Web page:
The Union of Students in Ireland (USI) may lead a rent strike in the future to protest the costs of Ireland’s student accommodation, according to President Lorna Fitzpatrick.
In an interview with Hot Press magazine, when asked about an article in The University Times calling for student-led rent strikes, Fitzpatrick said that “there’s nothing ruled out”.
She added: “Rent strikes have been discussed. We have taken that into consideration and we’re looking at how they’ve operated elsewhere. For example, rent strikes in the UK have been very successful.”
“I’ve seen that article myself and we have no problem with listening to, and putting forward, action that is reflective of what our members want”, she said. “Once the academic year starts back and students are back on campus, we’ll be having those conversations a lot more. There’s nothing ruled out.”
Fitzpatrick said that USI wants to see the government “building and investing in purpose-built student accommodation” through the setting up of a dedicated government agency.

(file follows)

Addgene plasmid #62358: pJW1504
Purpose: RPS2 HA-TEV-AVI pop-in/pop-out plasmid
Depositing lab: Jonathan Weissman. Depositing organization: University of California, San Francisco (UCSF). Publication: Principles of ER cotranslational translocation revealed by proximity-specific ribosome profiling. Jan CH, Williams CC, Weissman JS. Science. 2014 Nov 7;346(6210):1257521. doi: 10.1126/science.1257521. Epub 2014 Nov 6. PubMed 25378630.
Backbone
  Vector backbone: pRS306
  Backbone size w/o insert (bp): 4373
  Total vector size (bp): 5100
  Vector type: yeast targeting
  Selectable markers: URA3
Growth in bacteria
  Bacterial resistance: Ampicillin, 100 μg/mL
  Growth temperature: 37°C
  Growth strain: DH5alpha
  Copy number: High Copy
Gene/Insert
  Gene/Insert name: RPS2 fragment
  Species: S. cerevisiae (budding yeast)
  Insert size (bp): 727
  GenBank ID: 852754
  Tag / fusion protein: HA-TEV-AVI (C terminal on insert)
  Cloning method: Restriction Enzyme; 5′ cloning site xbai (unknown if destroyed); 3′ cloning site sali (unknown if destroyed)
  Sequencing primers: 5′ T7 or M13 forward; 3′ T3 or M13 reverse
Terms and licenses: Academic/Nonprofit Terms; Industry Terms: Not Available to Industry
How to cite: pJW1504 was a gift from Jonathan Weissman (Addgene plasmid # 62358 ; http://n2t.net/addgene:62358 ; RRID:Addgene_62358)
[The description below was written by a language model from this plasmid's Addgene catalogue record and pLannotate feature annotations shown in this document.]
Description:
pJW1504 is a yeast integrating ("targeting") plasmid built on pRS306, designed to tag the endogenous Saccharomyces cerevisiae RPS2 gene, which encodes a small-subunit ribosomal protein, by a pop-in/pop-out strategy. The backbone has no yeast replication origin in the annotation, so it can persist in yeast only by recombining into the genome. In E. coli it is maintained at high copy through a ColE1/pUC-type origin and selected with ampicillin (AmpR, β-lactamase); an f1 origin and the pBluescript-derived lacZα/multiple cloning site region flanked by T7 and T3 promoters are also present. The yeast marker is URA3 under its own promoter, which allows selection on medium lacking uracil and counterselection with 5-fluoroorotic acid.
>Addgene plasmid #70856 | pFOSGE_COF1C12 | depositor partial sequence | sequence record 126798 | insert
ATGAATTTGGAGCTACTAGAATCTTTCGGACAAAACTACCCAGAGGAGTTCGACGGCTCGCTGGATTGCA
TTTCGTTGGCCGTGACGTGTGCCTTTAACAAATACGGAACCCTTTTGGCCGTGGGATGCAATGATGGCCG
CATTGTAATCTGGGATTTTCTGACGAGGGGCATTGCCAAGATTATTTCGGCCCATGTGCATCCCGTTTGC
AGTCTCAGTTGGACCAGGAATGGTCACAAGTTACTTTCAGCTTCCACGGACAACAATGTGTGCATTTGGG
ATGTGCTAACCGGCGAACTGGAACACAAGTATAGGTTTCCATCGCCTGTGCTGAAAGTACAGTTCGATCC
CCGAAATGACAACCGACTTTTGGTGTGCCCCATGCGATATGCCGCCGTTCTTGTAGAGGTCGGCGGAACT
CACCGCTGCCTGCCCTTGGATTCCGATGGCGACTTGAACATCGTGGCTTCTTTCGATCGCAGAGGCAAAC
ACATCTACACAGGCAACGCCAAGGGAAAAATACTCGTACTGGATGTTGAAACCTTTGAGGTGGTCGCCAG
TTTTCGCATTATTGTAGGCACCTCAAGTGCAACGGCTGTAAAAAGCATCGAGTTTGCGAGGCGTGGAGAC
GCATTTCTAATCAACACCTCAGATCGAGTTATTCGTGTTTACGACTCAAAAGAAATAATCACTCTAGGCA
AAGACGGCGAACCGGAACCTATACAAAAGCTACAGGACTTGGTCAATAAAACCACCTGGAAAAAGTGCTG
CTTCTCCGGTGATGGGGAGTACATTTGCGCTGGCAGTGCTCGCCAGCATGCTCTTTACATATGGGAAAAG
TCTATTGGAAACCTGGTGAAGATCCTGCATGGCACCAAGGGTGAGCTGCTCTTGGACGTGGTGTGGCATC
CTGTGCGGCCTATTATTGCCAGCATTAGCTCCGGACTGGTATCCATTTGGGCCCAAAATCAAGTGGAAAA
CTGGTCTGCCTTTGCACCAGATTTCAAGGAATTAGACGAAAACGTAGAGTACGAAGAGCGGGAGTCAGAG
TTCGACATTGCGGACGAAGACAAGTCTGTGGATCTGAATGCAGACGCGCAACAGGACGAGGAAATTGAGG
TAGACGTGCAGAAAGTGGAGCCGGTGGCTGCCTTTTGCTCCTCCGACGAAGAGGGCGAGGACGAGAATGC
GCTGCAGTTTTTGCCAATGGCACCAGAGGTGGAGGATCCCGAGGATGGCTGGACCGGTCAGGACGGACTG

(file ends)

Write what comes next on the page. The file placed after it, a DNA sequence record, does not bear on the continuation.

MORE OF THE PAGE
Such projects “would need to be accessible, and be managed through the housing agency, to ensure that it’s cost-rental”, she added.
“There’s loads of property being built around Dublin which is for students, but it’s not what students want. It’s not affordable. A lot of them have bowling alleys, cinemas – but nobody wants them, nor can they afford them”, she said.
Earlier this year, The University Times reported that over 90 per cent of student accommodation in Dublin costs over €800 per month.
“It’s not feasible”, Fitzpatrick said. “We’re going to continue to campaign on it, to lobby on it.”
Fitzpatrick also discussed the issue of third-level funding in Ireland, saying: “The issue of publicly funded education in Ireland was outlined in the Cassells Report in 2016 and no-one in government has made any sort of comment on that.”
The Cassells report outlined three options to resolve the current funding crisis in Ireland: abolish the student contribution and increase funding to colleges and universities exchequer, retain the contribution and increase funding, or introduce a student loans system.
Earlier this year, the report was sent to the European Commission for a cost analysis. The results are not expected before 2020.
“There just seems to be a sense of it being kicked down the road year after year”, Fitzpatrick said. “The impact that that has on students and their families is massive.”
“This year in CAO, there was a drop in the number of applications for Dublin. We saw a rise in CAO applications for the rest of the country. You can’t tell me that accommodation and fees doesn’t play a part in that”, she said.
“We have the second highest fees in the EU – after October 31st we’ll have the highest – and the impact that’s having is bringing us backwards rather than forwards”, she added.